Yesterday, Univision’s Jordan Fabian, who follows immigration and politics closely, wrote a smart and succinct analysis titled, “Why the GOP Should Deal With Immigration.” He takes a apart a column by resident New York Times conservative, Ross Douthat, who opposes a “legislative pander” to Latinos.
Fabian explains two key points: 1) immigration matters to Latinos and 2) reform is an economic issue.
Douthat is correct that comprehensive immigration reform — or “amnesty” as he calls it — will serve as a “Latino-winning electoral silver bullet is a fantasy.” He’s also right that Latinos are not single-issue immigration voters, and that the Republican Party needs to overhaul its economic message so that it addresses the economic anxieties of today and resonates beyond the GOP’s white, older base.
But Douthat is quick to brush aside immigration reform by calling it pandering. It is increasingly clear that immigration status is one of the central anxieties for many Latinos who vote, despite the fact that they are U.S. citizens. Sixty percent of Latino voters say they know a friend, relative, or co-worker who is undocumented, and thus face the threat of deportation, according to an election eve poll conducted by political opinion research firm Latino Decisions. The national exit poll shows that 74 percent of Latino voters backed a bill that would allow undocumented workers the chance to apply for legal status (aka “amnesty”).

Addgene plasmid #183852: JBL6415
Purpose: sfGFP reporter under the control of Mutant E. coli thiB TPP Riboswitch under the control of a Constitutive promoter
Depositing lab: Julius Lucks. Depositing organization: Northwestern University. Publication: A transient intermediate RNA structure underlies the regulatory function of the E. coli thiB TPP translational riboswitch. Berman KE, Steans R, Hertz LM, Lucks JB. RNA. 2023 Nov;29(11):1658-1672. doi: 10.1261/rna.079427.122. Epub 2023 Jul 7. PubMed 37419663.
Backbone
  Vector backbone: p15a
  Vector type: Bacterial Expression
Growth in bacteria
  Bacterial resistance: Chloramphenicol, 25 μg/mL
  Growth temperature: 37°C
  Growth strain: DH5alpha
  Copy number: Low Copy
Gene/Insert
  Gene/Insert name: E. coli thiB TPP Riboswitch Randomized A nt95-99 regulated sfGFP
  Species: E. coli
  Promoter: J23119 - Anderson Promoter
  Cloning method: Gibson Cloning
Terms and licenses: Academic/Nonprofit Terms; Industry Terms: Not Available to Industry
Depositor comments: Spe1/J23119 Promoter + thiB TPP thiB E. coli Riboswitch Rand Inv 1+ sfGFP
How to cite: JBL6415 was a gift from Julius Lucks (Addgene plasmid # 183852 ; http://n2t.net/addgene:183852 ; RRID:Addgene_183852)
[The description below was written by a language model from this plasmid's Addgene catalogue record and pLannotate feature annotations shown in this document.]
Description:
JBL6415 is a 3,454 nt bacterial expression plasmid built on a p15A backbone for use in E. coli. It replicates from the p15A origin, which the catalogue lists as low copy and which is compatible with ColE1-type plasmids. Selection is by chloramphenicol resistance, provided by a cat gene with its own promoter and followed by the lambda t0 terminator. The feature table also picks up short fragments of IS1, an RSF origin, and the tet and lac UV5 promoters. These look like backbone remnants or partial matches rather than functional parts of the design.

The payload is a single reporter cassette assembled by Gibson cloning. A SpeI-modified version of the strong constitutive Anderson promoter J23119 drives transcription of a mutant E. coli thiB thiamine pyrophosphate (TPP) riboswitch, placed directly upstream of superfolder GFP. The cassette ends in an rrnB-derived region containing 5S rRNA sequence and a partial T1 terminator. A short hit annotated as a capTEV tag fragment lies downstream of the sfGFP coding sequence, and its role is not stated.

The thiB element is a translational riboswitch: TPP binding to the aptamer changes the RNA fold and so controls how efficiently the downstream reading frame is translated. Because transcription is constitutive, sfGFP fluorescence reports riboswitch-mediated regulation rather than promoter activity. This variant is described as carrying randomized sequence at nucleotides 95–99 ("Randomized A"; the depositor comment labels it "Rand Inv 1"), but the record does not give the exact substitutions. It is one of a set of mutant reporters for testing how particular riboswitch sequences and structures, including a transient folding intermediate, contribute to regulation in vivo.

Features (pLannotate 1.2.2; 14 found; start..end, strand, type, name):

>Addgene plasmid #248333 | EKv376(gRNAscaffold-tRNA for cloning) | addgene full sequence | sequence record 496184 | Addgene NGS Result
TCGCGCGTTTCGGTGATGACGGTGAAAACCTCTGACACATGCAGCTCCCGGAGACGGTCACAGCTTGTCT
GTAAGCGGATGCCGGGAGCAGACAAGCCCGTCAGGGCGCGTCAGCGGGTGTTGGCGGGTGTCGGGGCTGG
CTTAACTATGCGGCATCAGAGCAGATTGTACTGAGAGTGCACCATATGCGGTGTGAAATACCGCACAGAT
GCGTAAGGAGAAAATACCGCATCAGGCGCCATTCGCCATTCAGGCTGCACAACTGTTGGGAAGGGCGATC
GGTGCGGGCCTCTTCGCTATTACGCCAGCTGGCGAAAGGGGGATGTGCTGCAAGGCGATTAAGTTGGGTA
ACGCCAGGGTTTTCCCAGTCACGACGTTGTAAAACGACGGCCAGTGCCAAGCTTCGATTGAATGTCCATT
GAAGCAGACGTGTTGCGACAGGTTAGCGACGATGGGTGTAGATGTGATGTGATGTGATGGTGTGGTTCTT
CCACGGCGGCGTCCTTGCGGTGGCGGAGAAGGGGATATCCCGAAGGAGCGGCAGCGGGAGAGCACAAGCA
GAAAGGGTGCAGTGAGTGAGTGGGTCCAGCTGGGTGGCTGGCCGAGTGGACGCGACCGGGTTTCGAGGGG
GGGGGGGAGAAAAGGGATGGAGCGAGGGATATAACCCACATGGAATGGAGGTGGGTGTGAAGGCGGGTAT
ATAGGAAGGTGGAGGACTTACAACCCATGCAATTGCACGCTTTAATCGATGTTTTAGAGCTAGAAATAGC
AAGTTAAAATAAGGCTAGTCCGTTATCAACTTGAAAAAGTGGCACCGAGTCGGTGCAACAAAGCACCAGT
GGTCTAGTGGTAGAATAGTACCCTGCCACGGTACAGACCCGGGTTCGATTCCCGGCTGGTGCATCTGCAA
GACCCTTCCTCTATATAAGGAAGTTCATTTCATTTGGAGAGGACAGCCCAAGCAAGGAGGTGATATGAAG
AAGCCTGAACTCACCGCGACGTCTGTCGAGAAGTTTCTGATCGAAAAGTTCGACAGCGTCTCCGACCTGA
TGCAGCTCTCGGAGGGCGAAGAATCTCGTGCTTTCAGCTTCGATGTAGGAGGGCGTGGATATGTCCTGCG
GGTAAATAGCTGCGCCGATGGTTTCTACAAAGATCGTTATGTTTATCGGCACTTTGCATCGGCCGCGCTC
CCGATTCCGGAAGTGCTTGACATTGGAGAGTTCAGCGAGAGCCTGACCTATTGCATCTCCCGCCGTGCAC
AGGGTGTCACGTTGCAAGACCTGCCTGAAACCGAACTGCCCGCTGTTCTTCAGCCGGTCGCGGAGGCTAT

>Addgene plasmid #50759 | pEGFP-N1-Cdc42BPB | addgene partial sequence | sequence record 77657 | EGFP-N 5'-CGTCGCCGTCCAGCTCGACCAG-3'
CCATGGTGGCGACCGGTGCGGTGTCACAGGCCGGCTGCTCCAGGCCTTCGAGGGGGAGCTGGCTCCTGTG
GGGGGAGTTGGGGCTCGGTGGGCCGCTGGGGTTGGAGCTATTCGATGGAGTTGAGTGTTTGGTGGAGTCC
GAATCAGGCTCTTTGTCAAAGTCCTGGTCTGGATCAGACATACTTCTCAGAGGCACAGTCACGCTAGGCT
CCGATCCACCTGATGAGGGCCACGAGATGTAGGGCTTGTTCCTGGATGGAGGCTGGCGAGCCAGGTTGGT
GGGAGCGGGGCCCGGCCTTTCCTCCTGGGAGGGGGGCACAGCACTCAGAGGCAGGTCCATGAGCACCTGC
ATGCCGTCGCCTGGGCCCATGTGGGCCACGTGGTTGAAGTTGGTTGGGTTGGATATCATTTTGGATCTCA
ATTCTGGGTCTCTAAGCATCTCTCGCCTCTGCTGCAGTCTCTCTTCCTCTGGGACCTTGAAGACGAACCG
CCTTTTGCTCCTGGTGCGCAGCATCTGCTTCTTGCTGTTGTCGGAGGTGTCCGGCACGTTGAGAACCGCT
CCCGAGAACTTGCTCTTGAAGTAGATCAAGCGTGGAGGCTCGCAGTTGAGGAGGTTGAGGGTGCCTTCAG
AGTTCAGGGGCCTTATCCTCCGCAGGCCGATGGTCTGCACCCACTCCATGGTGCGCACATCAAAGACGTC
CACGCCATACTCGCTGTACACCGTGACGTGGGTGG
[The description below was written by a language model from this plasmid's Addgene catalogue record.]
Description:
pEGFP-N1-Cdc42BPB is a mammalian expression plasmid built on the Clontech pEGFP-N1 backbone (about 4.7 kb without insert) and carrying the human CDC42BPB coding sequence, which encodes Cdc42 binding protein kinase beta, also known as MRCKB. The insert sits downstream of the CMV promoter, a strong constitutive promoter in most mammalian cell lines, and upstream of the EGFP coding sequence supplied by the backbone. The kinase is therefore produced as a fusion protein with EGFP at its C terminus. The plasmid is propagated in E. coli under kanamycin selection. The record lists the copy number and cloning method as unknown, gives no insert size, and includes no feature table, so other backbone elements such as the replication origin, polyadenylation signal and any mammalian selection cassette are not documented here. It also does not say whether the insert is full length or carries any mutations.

Not to mention, immigration reform could also unleash the economic aspirations of the Latino community. Immigrants are twice as likely to start new businesses as native-born Americans, according to the 2011 Kauffman Index of Entrepreneurial Activity. But current policy prevents undocumented immigrants in the United States from participating freely and legally in, say, starting their own businesses, according to Alex Nowrasteh, immigration policy analyst at the libertarian Cato Institute.